PORTLAND, Ore. For a sixth straight time, the Jazz had a boatload of opportunity in the fourth quarter.
For a sixth straight time, they wound up under water.
Portland beat Utah 99-91 on Friday night, handing the Jazz their fifth consecutive loss on the road and sixth in a row overall their longest losing streak since March of 2005, when the string of ineptitude reached nine before finally coming to a close.
"I felt like we had a chance to win all six of them," Jazz power forward Carlos Boozer said after a 22-point, 12-rebound double-double. "But for some reason we can't win them. Maybe we're making the wrong mistakes and not getting the right stops."
It was the Jazz's second loss this week to the 11-12 Trail Blazers, who are now riding a six-game winning streak their longest since they won eight in a row way back in the 2002-03 season.
But enough about the Blazers.
In their last five losses, the Jazz crumbled at some point or another in the final six minutes. Such was the case again Friday, when the game still was tied with three-and-a-half minutes to go.
"We had the same result, it seemed like, to try to finish the game we made mistakes, and couldn't make shots," Jazz coach Jerry Sloan said. "And we took a lot of quick shots.
"I mean, we couldn't shoot the ball fast enough," added Sloan, whose 13-11 club led by 11 with seven minutes to go in the third quarter. "Our patience is like I don't know we have to jump out there and try to score right away. And, boy, that played right into their hands. Obviously we didn't offensive rebound any of those, and they got the ball and pushed it down the floor and we got mixed up a couple times changing ends."
The Jazz went into the second half up one at 54-53, and used a 12-2 run early in the third quarter featuring four points from Andrei Kirilenko, and one bucket apiece from Jarron Collins, Ronnie Brewer, Boozer and Deron Williams to get some separation.
But the Blazers got back into it with an 8-0 run of their own Utah, in fact, came up blank on seven straight possessions and the Jazz went into the final quarter up just four at 74-70.
Portland took the lead for good when 29-point game-high scorer Brandon Roy hit a short jumper and made the free throw that followed, putting the Blazers up 87-84 with 3:24 to go.
The Jazz got back to within one when Paul Millsap made two free throws with 3:13 left, but they went dry on three of their next possessions as Travis Outlaw stole an Kirilenko pass intended for Williams and converted the two resulting clear-path free throws, Brewer missed a driving layup and Boozer couldn't get a 10-foot jumper to fall.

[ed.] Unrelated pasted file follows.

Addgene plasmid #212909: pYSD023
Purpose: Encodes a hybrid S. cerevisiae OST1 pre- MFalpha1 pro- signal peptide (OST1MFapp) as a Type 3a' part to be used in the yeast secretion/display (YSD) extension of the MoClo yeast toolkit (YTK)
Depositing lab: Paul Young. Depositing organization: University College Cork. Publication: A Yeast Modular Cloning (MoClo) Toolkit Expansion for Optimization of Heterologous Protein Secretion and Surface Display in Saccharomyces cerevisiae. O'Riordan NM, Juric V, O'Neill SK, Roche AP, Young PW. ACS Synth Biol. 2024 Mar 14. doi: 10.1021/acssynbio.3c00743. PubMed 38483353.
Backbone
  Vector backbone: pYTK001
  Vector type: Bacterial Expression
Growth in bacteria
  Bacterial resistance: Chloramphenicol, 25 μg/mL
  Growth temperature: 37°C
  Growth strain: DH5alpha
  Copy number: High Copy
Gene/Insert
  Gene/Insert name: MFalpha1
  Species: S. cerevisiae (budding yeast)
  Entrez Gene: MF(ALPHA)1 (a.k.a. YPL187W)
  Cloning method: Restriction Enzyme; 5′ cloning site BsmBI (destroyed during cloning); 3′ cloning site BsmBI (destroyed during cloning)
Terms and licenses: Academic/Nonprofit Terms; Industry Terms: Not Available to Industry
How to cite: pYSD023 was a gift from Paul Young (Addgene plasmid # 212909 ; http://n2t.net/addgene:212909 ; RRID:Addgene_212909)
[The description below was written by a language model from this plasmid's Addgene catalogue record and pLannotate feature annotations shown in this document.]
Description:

That helped Portland outscore Utah 15-7 in the final 3:34, leaving Sloan to wonder why his team is having such a hard time lately down the stretch.
"I think everybody has a tendency, when things get kind of hectic at times, (to think they) have to do it or wants to do it," said Sloan, whose Jazz play host tonight to Seattle. "That's, I think, pretty natural. But that's where we have to use a little bit more patience and try to get the ball inside and make them play defense more than two or three seconds.
"If you don't make them play any more than that," he added, "then here they come."MISC.: Backup point guard Jason Hart attended his maternal grandfather's funeral in the Los Angeles area on Friday and did not play Friday night, but the Jazz expect him to re-join the team in time for tonight's game against the Sonics. ... With Hart out, Utah Valley State product Ronnie Price backed up Williams and had three points in seven minutes. ... With starting center Mehmet Okur (sore left shoulder) sidelined for a second straight game, backup Collins opened at center. He got the call over reserve power forward Millsap, who started in Okur's place Wednesday at Phoenix and finished with a 20-point, 13-rebound double-double there. "I figured somewhere in there we'd probably have to try to guard them off the bench a little bit more, and maybe Paul can help us there if we go a little bit smaller when they bring in Outlaw," Sloan said in explaining the decision ... HE SAID IT: Jazz rookie center Kyrylo Fesenko, asked if he flew first class on his Thursday commercial flight from Salt Lake City to Portland after getting recalled from the NBA Development League's Utah Flash: "Southwest don't have first class." Fesenko made his first showing in Friday's game, and his second career NBA appearance, late in the third quarter ... Sloan, talking about the Jazz's mood taking a five-game losing streak to Portland: "Whether you're winning or losing, there's gonna be guys snipping at each other. It seems like the nature of this business. You know, some guys like to score, they like to have the ball when they want it. If they don't get it, sometimes they're a little outspoken about it."